Agencies tell Boris Johnson to drop ‘worrying’ plan to use their staff to break strikes


Recruitment agencies have attacked Boris Johnson’s plan to tear up laws to stop their staff being used to break strikes – warning it would breach international commitments.

The head of the Recruitment and Employment Confederation, which represents more than 3,000 agencies, also warned that the idea would fail to avert railway strikes and would only ‘prolong’ the bitter dispute .

Legislation is expected this week to repeal the ban – introduced in 1973 by the Conservative government of Edward Heath – as a ‘summer of discontent’ looms.

The move was promised in the Conservatives’ 2019 election manifesto and the cabinet reportedly endorsed Kwasi Kwarteng, the business secretary, to go ahead.

But Neil Carberry, chief executive of the Confederation, said: “The agency industry as a whole does not want to be involved in this. We are very opposed to this plan.

He said many leading companies had made a ‘global pledge not to replace striking workers’ – and highlighted the backlash if they did what ministers wanted.

“Look at what happened to a few agencies that were inadvertently drawn into the P&O case a few months ago and the damage it did to those agencies,” he said. BBC Radio 4.

Mr Carberry said the agencies in no way had reserve staff willing to cross picket lines and deal with the wrath of strikers – and would be “worried” for their safety if they did.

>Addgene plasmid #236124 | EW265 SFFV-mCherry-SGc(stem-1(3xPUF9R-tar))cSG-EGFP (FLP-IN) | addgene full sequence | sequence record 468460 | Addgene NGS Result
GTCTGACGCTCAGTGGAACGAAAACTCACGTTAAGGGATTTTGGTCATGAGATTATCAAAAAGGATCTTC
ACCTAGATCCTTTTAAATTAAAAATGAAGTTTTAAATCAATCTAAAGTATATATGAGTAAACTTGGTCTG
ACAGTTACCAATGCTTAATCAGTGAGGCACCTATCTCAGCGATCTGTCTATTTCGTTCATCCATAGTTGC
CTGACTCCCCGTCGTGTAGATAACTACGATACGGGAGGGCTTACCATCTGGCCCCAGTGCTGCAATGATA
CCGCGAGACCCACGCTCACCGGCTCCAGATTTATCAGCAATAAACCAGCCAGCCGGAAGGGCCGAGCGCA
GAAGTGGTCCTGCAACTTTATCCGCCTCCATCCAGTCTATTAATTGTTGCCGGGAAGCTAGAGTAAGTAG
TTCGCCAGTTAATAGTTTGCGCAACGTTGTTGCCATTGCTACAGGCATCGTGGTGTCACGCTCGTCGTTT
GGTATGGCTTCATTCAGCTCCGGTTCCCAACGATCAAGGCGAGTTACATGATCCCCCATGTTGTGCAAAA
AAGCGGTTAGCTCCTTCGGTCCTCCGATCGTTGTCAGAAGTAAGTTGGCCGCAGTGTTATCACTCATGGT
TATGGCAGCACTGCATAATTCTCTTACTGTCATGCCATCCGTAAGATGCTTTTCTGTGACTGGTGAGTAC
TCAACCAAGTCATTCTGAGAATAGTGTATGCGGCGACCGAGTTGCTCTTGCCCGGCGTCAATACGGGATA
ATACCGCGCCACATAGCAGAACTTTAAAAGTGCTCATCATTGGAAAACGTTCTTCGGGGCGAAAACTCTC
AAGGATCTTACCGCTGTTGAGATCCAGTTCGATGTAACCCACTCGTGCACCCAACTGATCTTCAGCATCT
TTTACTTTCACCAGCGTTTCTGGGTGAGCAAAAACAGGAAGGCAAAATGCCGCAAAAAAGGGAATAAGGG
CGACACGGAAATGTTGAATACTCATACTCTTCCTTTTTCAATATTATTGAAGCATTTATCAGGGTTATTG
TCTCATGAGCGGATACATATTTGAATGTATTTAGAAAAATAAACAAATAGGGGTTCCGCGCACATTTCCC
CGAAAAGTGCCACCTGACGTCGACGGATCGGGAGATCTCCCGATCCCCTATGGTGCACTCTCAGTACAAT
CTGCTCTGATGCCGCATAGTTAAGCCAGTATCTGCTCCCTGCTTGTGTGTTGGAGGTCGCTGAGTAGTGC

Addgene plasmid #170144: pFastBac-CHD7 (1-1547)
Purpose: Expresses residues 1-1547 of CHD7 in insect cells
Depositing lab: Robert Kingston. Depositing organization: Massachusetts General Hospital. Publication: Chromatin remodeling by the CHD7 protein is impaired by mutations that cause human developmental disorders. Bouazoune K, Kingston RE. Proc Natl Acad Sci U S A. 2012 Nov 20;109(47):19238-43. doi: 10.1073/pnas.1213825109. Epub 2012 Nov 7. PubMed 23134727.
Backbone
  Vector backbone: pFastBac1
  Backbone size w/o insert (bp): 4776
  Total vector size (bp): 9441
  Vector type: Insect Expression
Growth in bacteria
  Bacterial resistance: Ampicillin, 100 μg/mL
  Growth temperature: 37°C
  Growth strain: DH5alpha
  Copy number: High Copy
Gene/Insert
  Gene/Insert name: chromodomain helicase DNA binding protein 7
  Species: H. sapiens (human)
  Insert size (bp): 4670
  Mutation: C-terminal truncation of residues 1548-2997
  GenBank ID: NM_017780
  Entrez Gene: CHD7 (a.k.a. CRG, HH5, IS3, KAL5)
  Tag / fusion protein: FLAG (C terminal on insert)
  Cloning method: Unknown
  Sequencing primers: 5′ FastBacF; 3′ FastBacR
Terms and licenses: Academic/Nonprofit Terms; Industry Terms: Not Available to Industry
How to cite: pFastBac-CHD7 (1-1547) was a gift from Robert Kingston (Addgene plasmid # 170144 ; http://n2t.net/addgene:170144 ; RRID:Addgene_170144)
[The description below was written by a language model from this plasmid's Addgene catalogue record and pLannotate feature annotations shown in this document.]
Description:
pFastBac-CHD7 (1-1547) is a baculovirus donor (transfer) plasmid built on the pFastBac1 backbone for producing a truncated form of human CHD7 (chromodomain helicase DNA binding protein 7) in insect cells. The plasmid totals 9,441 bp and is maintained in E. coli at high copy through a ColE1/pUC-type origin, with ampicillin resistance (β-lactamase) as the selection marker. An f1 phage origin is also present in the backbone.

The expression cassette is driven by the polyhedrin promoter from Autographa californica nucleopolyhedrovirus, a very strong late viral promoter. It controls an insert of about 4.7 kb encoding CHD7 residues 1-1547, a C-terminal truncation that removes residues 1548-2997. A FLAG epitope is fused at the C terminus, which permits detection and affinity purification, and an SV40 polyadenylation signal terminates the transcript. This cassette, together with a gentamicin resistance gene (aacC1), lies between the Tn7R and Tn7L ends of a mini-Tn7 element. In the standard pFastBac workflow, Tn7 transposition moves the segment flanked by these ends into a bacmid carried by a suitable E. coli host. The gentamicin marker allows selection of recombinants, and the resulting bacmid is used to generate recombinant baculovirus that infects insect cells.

He also highlighted the “cold fury” that there had been no consultation on the law to end the ban – which will come into effect in July, The Independent understand.

“We don’t think this policy will work, we don’t think it will provide the workers the government wants,” the chief executive warned, adding, “It will only prolong the conflict, it will not resolve it. not”.

Huw Merriman, the Conservative chairman of the House of Commons transport committee, also rejected the idea that breaking the strike could resolve the rail dispute.

“Many of those who will go on strike are in skilled fields. You just can’t substitute without going through 12 months training for a flagman,” he pointed out.

Mr Merriman asked why the government was dragging its feet on a separate plan to demand a ‘minimum level of service’ during strikes in key industries, such as rail.

The idea was floated months ago by Transport Secretary Grant Shapps – but is no longer expected to be introduced this year as it requires primary legislation.

The Trades Union Congress also attacked the plan to break staff strikes, warning it would put them in “a dreadful situation” and “poison industrial relations”.

“Just a few months ago, Grant Shapps criticized P&O for replacing experienced workers with agency staff. But now he is proposing to do the same on the railways,” said Paul Nowak, secretary deputy general of the TUC.